Essayists must get awfully tired of being compared to Sedaris, so I won’t do that with Megan Stielstra’s forthcoming collection of personal essays, Once I Was Cool. Because although Stielstra’s wit and candor often turn the seemingly mundane into the hilarious, her essays are so much more than funny. Once I Was Cool tackles topics ranging from post-partum depression, to recovering from an injury and the psychological block it incurs, to the ridiculous and impossible pressure to “juggle it all.”
Stielstra’s background as a live lit performer is impossible to ignore. Her essays come peppered with footnotes that recreate the feeling of being told a story at a party. As a reader, you feel the author popping in, interjecting, interrupting herself and adding a detail here and a tangent there. Her voice, too, reveals her performance background—confessional and confident in a way that often comes from years of practice on the stage.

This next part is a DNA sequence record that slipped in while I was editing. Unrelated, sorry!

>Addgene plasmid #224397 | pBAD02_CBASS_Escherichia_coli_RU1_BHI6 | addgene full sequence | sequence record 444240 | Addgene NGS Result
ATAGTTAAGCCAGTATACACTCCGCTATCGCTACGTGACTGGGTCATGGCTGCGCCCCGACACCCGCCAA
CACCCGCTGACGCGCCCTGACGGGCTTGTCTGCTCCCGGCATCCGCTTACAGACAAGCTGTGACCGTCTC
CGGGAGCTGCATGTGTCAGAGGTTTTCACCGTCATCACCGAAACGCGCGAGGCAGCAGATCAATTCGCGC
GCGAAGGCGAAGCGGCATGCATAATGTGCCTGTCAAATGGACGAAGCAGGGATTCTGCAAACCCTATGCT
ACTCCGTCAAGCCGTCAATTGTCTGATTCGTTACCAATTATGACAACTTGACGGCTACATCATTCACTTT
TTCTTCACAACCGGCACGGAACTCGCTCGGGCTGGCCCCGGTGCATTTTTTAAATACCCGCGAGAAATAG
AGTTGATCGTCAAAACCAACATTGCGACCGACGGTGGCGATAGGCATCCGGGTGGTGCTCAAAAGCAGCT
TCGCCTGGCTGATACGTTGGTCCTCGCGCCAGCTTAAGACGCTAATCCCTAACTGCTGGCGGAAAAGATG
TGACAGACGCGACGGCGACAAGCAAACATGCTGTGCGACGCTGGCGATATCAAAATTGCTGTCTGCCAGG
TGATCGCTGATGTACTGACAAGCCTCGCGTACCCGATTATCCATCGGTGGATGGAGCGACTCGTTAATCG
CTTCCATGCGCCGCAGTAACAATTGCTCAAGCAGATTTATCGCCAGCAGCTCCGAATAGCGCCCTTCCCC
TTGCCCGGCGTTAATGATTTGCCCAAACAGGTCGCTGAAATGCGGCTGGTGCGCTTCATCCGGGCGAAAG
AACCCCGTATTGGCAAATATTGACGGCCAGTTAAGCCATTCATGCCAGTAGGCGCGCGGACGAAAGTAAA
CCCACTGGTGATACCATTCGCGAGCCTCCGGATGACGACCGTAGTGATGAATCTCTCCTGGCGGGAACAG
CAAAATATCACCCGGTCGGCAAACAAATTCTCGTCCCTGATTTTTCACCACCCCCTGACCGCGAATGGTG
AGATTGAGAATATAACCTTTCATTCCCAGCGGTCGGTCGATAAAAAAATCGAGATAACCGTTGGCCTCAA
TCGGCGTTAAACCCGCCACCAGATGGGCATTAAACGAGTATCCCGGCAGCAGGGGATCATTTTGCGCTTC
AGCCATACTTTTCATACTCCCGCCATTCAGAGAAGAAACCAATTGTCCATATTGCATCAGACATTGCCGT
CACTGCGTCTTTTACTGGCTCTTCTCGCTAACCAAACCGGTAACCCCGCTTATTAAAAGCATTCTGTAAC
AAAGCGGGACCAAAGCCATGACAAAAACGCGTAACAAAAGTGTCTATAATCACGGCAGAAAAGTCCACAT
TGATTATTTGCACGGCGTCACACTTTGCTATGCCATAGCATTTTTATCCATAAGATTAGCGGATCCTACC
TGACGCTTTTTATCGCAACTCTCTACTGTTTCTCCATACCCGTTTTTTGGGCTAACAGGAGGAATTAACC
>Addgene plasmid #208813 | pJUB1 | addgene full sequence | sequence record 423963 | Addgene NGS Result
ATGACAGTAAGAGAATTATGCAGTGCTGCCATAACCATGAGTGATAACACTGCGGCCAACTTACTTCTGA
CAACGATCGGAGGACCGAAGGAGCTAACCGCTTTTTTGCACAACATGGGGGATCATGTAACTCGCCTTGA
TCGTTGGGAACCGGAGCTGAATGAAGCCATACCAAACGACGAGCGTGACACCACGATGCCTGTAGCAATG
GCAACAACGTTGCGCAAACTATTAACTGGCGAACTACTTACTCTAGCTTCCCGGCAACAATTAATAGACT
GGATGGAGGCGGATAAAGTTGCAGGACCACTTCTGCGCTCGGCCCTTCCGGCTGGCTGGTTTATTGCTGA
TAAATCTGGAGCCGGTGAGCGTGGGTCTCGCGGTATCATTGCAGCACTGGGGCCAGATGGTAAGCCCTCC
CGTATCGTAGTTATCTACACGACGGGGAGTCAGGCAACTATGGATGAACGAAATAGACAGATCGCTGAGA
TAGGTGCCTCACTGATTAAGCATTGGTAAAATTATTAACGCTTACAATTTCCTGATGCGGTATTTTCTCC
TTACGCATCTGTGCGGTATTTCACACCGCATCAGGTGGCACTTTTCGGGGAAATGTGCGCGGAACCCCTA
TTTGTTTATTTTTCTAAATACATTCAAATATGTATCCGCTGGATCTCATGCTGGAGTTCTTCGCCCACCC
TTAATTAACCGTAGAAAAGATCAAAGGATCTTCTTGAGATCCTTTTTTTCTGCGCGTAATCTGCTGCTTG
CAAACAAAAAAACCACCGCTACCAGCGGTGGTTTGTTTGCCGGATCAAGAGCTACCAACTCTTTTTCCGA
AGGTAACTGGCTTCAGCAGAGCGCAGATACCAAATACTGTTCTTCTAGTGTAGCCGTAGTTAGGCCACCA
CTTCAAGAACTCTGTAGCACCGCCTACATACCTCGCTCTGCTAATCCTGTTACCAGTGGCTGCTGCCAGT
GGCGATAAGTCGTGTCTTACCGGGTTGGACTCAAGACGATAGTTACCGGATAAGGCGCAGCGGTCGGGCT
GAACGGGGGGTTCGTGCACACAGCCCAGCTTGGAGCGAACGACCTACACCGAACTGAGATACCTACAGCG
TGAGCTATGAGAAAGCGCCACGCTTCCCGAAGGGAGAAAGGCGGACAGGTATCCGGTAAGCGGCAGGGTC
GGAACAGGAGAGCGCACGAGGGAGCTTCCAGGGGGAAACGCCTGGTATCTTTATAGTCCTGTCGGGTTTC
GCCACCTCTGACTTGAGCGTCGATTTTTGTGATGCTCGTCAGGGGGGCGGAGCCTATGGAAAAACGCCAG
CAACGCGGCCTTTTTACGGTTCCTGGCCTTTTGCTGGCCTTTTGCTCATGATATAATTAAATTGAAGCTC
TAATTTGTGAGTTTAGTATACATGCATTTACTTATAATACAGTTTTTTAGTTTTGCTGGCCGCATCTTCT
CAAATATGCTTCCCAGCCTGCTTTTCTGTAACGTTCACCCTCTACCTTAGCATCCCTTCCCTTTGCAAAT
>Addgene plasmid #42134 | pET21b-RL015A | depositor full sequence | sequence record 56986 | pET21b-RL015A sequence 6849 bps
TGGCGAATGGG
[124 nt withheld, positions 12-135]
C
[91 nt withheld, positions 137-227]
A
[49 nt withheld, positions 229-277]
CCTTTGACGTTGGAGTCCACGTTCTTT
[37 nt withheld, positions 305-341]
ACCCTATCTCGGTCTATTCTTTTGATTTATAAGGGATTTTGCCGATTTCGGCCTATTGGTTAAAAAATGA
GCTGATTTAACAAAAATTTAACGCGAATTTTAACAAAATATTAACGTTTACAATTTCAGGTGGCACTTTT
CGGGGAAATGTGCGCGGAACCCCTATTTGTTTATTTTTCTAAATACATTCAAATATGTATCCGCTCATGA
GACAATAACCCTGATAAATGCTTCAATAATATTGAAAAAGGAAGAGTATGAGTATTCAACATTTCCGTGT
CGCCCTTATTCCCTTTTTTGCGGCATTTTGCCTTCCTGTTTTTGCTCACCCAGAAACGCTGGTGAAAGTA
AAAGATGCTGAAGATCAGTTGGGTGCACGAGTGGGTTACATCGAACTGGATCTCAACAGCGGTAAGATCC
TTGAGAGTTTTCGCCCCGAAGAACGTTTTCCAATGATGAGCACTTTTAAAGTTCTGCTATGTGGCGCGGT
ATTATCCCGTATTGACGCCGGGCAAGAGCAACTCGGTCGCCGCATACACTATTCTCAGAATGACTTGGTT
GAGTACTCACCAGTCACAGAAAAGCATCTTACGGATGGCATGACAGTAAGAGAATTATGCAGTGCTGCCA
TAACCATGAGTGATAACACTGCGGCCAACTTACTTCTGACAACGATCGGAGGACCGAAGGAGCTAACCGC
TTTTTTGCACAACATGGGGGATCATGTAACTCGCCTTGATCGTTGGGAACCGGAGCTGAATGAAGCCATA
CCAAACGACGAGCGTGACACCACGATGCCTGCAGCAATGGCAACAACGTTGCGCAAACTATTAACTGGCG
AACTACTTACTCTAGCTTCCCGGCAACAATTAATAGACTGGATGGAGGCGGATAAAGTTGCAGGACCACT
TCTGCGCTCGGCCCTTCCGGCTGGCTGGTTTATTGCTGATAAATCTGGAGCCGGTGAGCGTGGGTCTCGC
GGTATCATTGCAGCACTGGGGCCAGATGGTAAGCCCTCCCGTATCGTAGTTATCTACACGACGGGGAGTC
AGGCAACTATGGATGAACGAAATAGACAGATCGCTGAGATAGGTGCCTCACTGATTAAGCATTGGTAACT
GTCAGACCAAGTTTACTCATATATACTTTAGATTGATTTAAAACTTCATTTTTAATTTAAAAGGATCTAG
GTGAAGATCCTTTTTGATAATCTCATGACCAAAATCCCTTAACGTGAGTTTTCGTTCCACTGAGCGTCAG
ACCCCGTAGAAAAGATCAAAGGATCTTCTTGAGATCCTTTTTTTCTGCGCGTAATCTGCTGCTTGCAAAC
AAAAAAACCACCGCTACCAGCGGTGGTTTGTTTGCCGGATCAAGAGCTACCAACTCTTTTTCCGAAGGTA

Each essay can easily stand alone, and many have appeared or been performed elsewhere; but Stielstra’s work benefits from being read in a collection. The many slices of life she presents here come together to form a stronger whole. In this larger context, the briefest essays in the collection become more than anecdotes, and take on a richer meaning.
When I say these essays are more than funny, I’m referring to the moments when the writing becomes completely sincere. If there was anything more embarrassing than snort-laughing on the CTA while reading about Stielstra’s run-in with an ex-lover while on ecstasy, it was ugly-crying on the CTA at the end of an essay about trying to console a friend when she knows it’s impossible to help her friend stop hurting. In these more sincere moments a lesser essayist would’ve deteriorated into a puddle of dulled sentimentality, Steilstra manages not to cross that line; after all, she is a Chicagoan, and Chicagoans know how to keep their sentimentality in check.